Barnard prez shoots down anti-Israel divestment referendum
Barnard College says it will not divest from companies that do business in Israel despite a student referendum in favor of the idea.
The referendum, which passed last Wednesday with 64 percent support, called for Barnard’s Student Government Association (SGA) to write a letter to the administration demanding that the college divest from eight companies which “profit from or engage in the State of Israel’s treatment of Palestinians,” according to The Columbia Spectator.
"Enabling the BDS movement would only further damage campus discourse."
While the referendum does not oblige the SGA to forward the proposal, Barnard President Sian Beilock took preemptive action Monday, saying in an email to the school community that the college will not be divesting its endowment regardless of whether the SGA officially makes the request.
“You are of course free to continue your discussions on this issue, but it would be misleading to not provide you with clarity on the College’s thinking prior to the SGA discussions on this topic that I understand will take place this week,” Beilock wrote, explaining that any changes to the school’s endowment must “relate directly to Barnard’s mission” and have the support of “a clear consensus across the Barnard community.”
Beilock asserted that the divestment referendum did not meet either standard, saying it “would risk chilling campus discourse” and pointing out that the students who voted in favor of the referendum constitute just 30 percent of the student body.
A Jewish student group at Columbia, Aryeh, released a statement praising President Beilock’s email, saying it is “encouraged by the President’s acknowledgement that choosing a side on this issue contradicts Barnard’s commitment to free discourse.”
“Enabling the BDS movement would only further damage campus discourse,” the statement continued. “Proponents of BDS at Barnard have consistently opposed free discourse by pushing for academic boycotts, promoting a policy of ‘anti-normalization,’ excluding critical voices from activist spaces, slandering their peers as ‘racists,’ and advancing a reductive view of the conflict that demonizes the Jewish state.”
Other student groups criticized the referendum as being one-sided, alleging that pro-Israel groups were not aware of the SGA meeting at which the referendum was approved until the evening before.
The president of Columbia/Barnard Hillel Talia Rubin, for instance, told the Spectator that opponents of the measure “had basically a day’s notice to think about what [the presentation] would mean, to make sure that people would feel safe going into that, and to make sure that people would have sufficient counter to [the presentation] even though there wasn’t an opportunity given to present.”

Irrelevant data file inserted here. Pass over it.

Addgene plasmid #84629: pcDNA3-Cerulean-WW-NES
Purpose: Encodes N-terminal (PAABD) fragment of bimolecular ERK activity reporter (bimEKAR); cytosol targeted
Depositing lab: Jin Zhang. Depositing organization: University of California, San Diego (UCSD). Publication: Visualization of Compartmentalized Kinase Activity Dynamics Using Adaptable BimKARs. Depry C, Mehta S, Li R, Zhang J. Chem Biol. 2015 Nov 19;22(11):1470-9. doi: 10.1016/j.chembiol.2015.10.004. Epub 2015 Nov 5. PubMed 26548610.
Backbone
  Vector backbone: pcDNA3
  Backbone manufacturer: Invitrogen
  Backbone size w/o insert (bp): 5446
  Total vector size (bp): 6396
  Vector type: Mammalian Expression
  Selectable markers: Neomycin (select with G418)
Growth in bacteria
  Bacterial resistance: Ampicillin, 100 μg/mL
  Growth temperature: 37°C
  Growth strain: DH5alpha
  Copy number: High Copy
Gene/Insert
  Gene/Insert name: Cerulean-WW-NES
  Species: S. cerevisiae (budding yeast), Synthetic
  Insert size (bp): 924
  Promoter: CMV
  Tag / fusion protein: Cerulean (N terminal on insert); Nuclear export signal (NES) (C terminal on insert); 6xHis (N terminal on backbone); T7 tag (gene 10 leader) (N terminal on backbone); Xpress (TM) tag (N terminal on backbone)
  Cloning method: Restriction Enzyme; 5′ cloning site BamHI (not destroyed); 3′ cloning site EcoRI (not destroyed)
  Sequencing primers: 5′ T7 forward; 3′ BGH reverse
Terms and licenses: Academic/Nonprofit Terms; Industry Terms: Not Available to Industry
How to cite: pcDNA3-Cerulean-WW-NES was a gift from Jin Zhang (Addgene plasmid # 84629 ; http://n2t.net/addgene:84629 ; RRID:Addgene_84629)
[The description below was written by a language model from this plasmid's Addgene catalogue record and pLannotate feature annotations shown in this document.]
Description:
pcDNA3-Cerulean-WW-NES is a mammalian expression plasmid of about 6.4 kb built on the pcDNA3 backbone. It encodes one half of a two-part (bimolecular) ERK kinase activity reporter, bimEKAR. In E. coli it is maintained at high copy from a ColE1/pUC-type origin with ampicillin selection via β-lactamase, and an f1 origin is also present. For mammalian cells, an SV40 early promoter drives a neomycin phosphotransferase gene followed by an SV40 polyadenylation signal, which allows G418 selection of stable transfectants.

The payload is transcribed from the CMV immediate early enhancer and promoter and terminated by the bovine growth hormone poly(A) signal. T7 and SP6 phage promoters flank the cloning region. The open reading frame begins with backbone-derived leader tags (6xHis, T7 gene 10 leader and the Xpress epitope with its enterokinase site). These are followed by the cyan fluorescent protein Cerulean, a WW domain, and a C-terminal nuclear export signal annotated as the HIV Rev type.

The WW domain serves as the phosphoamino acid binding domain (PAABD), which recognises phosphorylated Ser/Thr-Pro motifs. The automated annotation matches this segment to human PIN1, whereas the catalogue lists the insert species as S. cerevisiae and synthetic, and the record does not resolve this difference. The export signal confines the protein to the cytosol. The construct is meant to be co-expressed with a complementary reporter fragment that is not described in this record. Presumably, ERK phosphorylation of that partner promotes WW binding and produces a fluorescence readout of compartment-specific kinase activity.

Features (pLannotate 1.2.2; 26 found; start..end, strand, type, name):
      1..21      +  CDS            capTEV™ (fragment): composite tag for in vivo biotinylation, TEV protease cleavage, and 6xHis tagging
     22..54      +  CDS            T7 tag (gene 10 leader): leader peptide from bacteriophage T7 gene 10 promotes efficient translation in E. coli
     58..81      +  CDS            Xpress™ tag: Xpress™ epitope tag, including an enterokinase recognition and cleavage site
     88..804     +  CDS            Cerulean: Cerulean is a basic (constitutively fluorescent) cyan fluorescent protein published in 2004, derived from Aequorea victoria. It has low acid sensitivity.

Albert Mishaan, president of Aryeh, sent Aryeh’s post-referendum statement to Campus Reform. It said that the “referendum is a defeat for all students that pursue peace between Israelis and Palestinians, seek intellectually honest discourse about Israel and the conflict, reject anti-Semitism both in intent and effect, and value an inclusive community at Barnard.”
“From the very beginning, this process was dishonest and opaque,” it continued. “The decision to initiate a referendum was made behind closed doors without hearing formally from any pro-Israel students—and in contradiction to repeated assurances that no decision or vote would be made during that session.”
The SGA Executive Board wrote an op-ed defending its decision to release the referendum, asserting that its “primary responsibility as SGA is to represent the student body, and we are better able to do so now that we know the votes of the 1,153 Barnard students who participated in the referendum. We believe in the power of referendums, and think that they are the best tool for student governments to transparently represent the interests of their constituents.”
“Though the referendum has passed, SGA is not required to write a letter to administrators, as the referendum suggests,” the op-ed continued. “Instead, members of the Representative Council will make their own decision on whether or not the letter should be written and sent, though they will take the result of the student vote into consideration.”
Beilock made clear in her email, however, that the referendum is a non-starter, regardless of what SGA decides.
“It is imperative that all of us at Barnard work hard to foster a community in which difficult topics can be discussed in an environment free from fear and hate,” she concluded. “I urge you to consider how SGA can best foster civil discourse moving forward across a range of complex issues so as to allow for the highest quality education and scholarship on our campus.”